1935 Alfa Romeo 6C 2300 Pescara Spyder

“La bella figura” means presenting the best face to the world. Mussolini wore tailored uniforms and was equally attentive to his cars

{vsig}2008-6_2184{/vsig}

By the early 1930s, Alfa Romeo was accumulating silverware and losing money in seemingly equal measure. It was rescued by the state-backed I.R.I. (Institute for Industrial Reconstruction). To attract new customers while maintaining the marque’s sporting credentials, the 6C 2300 was launched at the 1934 Milan Motor Show. Successor to the iconic 6C 1750 and stopgap 6C 1900, it was powered by a clean-sheet 2,309-cc DOHC straight-6 engine available in three states of tune, the most powerful of which developed 95 hp at 4,500 rpm.

To celebrate its victory in Pescara’s Targa Abruzzo and Coppa Acerbo, Alfa Romeo sanctioned the production of just 60 6C 2300 Pescara chassis, all of which shared the same 2,925-mm wheelbase and potent twin carburetor engine. Chassis 700635 was supplied new to Benito Mussolini on August 10, 1935. A long-term supporter of the Milanese marque, who once described it as a “national jewel,” the fascist dictator owned twelve Alfa Romeos.

His chauffeur and confidante, Ercole Boratto, was an ex-Alfa Romeo test driver, who said that Mussolini “adored machines, especially motor cars and parading about in them. He loved to be recognized by the people and to be noticed principally by the female sex…. If by chance some young thing caught his eye, he was quite capable of taking the same street several times in succession so as to pass by the target woman.”

The bodywork fitted to chassis 700635 did not have an easy genesis. Bereft of any bulletproof glass or armor plating, the Spyder was initially rejected by Mussolini, not because it lacked such protective measures but due to the absence of a rumble seat. Rarely without his chauffeur, Il Duce perhaps felt the need to accommodate any “target women” he might encounter. To raise the height of the car’s rear deck to integrate the new due posti dietro seating, the spare was made almost flush with the bodywork, the fuel tank was repositioned, and the rear wings reshaped to fit a discreet fold-away step. The bonnet was altered so that cooling vents ran horizontally rather than vertically, giving the impression of greater length.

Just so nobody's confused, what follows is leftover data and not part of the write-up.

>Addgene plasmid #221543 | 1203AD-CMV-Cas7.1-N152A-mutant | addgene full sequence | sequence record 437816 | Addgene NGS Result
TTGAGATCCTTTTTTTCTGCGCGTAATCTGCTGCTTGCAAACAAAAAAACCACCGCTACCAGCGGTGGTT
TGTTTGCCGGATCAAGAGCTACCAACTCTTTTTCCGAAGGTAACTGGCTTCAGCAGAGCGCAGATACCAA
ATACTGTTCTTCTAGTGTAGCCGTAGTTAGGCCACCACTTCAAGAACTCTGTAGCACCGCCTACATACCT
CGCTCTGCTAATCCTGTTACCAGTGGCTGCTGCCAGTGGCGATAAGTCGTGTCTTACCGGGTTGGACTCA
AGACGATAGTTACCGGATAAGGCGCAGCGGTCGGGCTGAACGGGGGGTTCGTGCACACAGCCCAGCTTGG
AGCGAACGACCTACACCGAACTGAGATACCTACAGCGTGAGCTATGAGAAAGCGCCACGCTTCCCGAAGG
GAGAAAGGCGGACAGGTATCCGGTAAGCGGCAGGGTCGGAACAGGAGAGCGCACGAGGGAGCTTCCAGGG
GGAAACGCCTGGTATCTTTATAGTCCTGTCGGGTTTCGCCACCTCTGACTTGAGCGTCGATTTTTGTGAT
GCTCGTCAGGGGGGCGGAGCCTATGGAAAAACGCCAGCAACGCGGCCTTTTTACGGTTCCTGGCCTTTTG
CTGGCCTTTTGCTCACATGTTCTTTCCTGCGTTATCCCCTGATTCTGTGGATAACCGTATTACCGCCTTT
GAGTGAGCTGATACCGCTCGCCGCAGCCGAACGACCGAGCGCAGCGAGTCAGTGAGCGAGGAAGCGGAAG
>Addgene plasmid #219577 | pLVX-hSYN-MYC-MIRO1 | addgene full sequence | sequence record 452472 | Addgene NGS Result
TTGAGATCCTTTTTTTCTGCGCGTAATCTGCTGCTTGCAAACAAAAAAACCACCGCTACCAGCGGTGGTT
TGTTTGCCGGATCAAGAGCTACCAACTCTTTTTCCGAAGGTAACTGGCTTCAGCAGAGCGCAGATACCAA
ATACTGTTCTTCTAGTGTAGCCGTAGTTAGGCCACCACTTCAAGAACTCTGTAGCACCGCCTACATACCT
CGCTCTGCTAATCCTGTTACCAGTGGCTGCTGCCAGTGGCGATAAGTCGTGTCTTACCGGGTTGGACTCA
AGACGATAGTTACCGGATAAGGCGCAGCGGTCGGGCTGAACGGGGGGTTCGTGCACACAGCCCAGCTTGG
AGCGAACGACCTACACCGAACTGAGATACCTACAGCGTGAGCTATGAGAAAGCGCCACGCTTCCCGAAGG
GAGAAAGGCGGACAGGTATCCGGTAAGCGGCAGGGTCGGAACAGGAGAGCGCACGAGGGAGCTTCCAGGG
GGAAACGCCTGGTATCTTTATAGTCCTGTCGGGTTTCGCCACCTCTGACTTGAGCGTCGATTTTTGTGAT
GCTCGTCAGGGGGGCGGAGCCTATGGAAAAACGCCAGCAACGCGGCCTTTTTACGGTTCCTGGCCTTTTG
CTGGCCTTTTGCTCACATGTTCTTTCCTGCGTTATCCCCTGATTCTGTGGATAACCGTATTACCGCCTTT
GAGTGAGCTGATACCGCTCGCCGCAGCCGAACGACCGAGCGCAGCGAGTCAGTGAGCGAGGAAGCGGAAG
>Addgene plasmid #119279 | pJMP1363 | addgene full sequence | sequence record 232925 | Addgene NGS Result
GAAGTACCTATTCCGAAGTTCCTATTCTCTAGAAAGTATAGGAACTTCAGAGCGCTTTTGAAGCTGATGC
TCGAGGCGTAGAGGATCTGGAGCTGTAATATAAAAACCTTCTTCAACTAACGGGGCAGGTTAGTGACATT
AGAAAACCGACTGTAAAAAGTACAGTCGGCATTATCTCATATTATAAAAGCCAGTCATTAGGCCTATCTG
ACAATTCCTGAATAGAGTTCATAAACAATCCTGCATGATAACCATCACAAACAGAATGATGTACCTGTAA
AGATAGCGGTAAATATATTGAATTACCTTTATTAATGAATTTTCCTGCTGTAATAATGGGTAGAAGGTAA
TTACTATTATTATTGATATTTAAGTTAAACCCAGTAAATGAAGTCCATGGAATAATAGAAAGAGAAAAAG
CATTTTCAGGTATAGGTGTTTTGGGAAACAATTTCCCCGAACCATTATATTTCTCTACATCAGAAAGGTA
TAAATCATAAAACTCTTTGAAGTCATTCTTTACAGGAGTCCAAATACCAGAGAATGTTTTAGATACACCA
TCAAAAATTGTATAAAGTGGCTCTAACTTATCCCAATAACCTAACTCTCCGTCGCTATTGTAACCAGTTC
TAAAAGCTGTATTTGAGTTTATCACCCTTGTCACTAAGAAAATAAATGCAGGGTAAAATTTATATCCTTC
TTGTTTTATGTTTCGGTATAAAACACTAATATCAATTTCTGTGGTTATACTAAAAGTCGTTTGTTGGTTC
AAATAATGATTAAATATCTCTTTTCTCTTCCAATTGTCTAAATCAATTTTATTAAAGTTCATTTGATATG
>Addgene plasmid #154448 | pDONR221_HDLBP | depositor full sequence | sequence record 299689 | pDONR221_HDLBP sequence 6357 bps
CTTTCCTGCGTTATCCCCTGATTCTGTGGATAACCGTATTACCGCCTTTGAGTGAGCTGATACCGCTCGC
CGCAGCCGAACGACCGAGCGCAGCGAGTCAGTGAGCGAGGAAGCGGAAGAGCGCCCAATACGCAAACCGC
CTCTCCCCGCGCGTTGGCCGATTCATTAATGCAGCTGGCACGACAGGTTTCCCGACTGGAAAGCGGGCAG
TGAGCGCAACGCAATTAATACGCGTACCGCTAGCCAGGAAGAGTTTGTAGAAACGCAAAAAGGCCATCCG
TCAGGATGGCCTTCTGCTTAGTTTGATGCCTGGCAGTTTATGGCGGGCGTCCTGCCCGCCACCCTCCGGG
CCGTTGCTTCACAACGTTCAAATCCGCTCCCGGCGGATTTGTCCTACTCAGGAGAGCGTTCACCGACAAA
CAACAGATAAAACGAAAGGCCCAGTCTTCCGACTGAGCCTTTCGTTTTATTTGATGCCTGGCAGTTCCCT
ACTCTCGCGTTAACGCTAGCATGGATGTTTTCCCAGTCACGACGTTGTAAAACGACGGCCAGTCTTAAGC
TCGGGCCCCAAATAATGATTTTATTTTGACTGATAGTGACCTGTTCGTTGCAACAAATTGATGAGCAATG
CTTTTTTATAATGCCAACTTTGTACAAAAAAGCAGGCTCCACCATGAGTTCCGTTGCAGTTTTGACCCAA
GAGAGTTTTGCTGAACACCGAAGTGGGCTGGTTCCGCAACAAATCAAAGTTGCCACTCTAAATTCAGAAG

Mussolini was delighted with the result and duly paid 50,000 lira-something of a discount on its true cost. The only open 6C 2300 of a quartet entered for the 1936 Mille Miglia, chassis 700635 was piloted by Boratto and Guido Mancinelli. The duo finished a strong 3rd in the over 2-liter unsupercharged class and 13th overall.

Reconfigured as a road car, the Pescara remained in Il Duce’s possession until November 1939. Bought back by Alfa, chassis 700635 then passed to a lesser Fascist Party official. Hidden away at the end of World War II, it was acquired from his relatives in 1972. Still highly original, it was treated to a mechanical overhaul and took part in the Mille Miglia retrospective before entering the current ownership during May 1995. After several years, it was restored by Dino Cognolato. As a just reward for the meticulous care and attention to detail that went into the rejuvenation, the Pescara placed second in class at the 2005 Pebble Beach concours.

As far as we are aware, this 6C 2300 Pescara Spyder is the only first-generation 6C 2300 Pescara to have been bodied as a Spyder by Touring.